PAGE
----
The Effect of Increasing Urea Intake in the Lactating Dairy Cow on Follicular Dynamics and Ovulation


  • Published:


  • Control Diet
  • Early Lactation
  • Grass Silage
  • Urea Intake
  • Initial Acclimatisation

This study was designed to investigate the effect of increasing the intake of QDN (in the form of urea) on the follicular dynamics of lactating dairy cows. Forty-two Holstein cows were selected from the ADAS Bridgets herd using inclusion criteria of third or subsequent lactation, calved in the previous 16 weeks and deemed suitable for rebreeding following veterinary examination. They were randomly allocated to one of two diets, control or high QDN. The control diet was based on maize and grass silage and fed as a TMR once daily, except for a sugar beet feed (2 kg/cow/d) which was fed to all cows separately on top of the ration in two equal feeds, after morning milking and after evening milking. It was formulated to meet metabolisable energy and metabolisable protein (ME & MP) requirements for early lactation cows according to the UK ME and MP systems. The high QDN diet differed from the Control diet only in the inclusion of 250 g urea per cow/day, this was mixed with the supplemental sugar beet feed to overcome any palatability problems associated with feeding high levels of urea. All cows were fed the control diet for an initial acclimatisation period of 3 weeks prior to the study commencing. At the end of this period the cows were synchronised and the cows on the high QDN treatment had their diet changed to the high QDN specification. The diet of both groups then remained unchanged for the remainder of the study period.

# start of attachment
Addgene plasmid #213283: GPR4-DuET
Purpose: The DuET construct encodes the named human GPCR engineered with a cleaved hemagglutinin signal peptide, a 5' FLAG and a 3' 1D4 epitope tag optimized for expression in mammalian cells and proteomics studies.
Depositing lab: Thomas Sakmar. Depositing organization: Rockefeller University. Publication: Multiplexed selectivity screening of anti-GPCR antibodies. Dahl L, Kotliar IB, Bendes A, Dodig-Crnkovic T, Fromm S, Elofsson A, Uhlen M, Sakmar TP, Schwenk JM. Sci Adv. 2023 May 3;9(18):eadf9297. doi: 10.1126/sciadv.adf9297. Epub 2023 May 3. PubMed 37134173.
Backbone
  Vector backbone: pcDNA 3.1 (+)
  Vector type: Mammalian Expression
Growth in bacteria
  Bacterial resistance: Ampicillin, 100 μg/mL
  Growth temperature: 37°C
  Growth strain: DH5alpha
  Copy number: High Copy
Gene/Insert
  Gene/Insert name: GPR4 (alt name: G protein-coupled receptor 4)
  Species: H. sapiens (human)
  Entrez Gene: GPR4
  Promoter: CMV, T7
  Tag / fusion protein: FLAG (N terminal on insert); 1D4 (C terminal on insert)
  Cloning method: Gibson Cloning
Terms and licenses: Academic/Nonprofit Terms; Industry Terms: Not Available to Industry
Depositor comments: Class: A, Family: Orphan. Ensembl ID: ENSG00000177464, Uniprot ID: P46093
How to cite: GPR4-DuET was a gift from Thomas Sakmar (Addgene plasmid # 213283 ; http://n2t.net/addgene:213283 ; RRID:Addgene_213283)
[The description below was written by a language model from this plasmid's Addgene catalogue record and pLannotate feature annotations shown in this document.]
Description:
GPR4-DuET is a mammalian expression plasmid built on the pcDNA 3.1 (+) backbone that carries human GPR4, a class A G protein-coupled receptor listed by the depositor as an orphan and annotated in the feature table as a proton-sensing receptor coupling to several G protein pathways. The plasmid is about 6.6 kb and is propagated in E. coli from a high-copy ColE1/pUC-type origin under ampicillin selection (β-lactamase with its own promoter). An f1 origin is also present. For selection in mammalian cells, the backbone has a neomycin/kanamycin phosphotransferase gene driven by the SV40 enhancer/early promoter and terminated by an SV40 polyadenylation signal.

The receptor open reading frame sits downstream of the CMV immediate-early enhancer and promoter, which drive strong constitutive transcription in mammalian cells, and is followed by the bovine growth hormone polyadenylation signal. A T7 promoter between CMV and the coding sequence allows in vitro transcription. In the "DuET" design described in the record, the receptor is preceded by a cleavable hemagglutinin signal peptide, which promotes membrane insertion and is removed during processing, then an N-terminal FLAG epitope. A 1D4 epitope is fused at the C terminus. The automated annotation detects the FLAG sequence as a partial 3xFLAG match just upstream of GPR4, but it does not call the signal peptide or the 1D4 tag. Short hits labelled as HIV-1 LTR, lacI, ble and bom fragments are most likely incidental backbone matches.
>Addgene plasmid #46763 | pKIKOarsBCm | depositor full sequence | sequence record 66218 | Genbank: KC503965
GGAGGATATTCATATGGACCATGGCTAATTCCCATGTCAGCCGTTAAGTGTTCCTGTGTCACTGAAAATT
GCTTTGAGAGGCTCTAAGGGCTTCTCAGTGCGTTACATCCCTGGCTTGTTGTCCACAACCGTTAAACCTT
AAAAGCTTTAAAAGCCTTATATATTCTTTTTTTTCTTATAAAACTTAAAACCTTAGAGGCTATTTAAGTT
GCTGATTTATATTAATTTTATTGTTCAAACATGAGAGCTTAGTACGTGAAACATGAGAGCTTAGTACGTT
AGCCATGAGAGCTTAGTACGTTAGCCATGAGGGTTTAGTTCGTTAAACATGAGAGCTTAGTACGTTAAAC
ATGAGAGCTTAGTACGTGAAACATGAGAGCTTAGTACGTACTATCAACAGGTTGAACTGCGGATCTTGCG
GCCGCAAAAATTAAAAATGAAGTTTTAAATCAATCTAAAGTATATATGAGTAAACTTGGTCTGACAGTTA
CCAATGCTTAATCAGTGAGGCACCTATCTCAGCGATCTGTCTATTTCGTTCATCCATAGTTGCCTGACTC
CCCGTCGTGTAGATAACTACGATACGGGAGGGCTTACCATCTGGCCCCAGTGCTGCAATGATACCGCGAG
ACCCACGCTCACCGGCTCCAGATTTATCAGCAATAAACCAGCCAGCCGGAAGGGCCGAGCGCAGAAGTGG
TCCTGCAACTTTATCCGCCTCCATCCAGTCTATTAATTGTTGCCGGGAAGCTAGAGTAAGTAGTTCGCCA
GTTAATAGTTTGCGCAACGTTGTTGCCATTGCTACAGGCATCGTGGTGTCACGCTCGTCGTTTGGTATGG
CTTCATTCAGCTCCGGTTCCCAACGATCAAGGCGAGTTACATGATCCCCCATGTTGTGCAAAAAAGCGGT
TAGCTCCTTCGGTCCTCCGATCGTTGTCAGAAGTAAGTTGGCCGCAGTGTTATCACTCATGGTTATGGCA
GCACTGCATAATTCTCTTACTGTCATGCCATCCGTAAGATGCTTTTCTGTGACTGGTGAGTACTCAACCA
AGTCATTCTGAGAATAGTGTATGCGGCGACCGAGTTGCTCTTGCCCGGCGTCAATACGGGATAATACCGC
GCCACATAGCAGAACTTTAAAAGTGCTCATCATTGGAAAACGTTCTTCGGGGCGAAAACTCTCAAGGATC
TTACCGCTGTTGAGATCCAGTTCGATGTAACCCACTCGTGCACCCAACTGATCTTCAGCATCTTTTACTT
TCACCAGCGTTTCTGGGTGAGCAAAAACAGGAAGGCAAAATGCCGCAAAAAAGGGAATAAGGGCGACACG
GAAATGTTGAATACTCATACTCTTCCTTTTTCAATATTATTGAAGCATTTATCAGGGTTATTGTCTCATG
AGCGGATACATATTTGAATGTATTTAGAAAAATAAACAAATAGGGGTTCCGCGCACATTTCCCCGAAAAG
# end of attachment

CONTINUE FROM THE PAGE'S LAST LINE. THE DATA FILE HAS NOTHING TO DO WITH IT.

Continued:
All cows were synchronised using an eight day progesterone/PGF protocol. Rectal scanning was undertaken by means of a B-mode ultrasound probe (5 MHz) to measure follicular development. Cows were examined ten days before first insemination (the day of PRID® insertion), seven days later (the day of prostaglandin injection) and daily thereafter for a maximum of five days to monitor the timing of ovulation. Each scanning occasion was recorded on video for subsequent measurements of the number and size of follicles, corpora lutea and embryos. Follicles were classed as small (<0.5 cm diameter) or large (0.5 cm or greater diameter).

No significant effect of diet on the number and size of follicles or number and size of corpora lutea was found at any time (P > 0.1), nor was there a significant effect of treatment on the timing of ovulation (P > 0.5). This suggests that increases in QDN intake have no significant effect on follicular dynamics or ovulation if the QDN is increased at least ten days before insemination

Authors’ Affiliations

ADAS Bridgets Dairy Research Centre, Martyr Worthy, Hants, SO21 1AP, UK


© The Author(s); licensee BioMed Central Ltd. 2003

This article is published under license to BioMed Central Ltd. This is an Open Access article distributed under the terms of the Creative Commons Attribution License (, which permits unrestricted use, distribution, and reproduction in any medium, provided the original work is properly cited.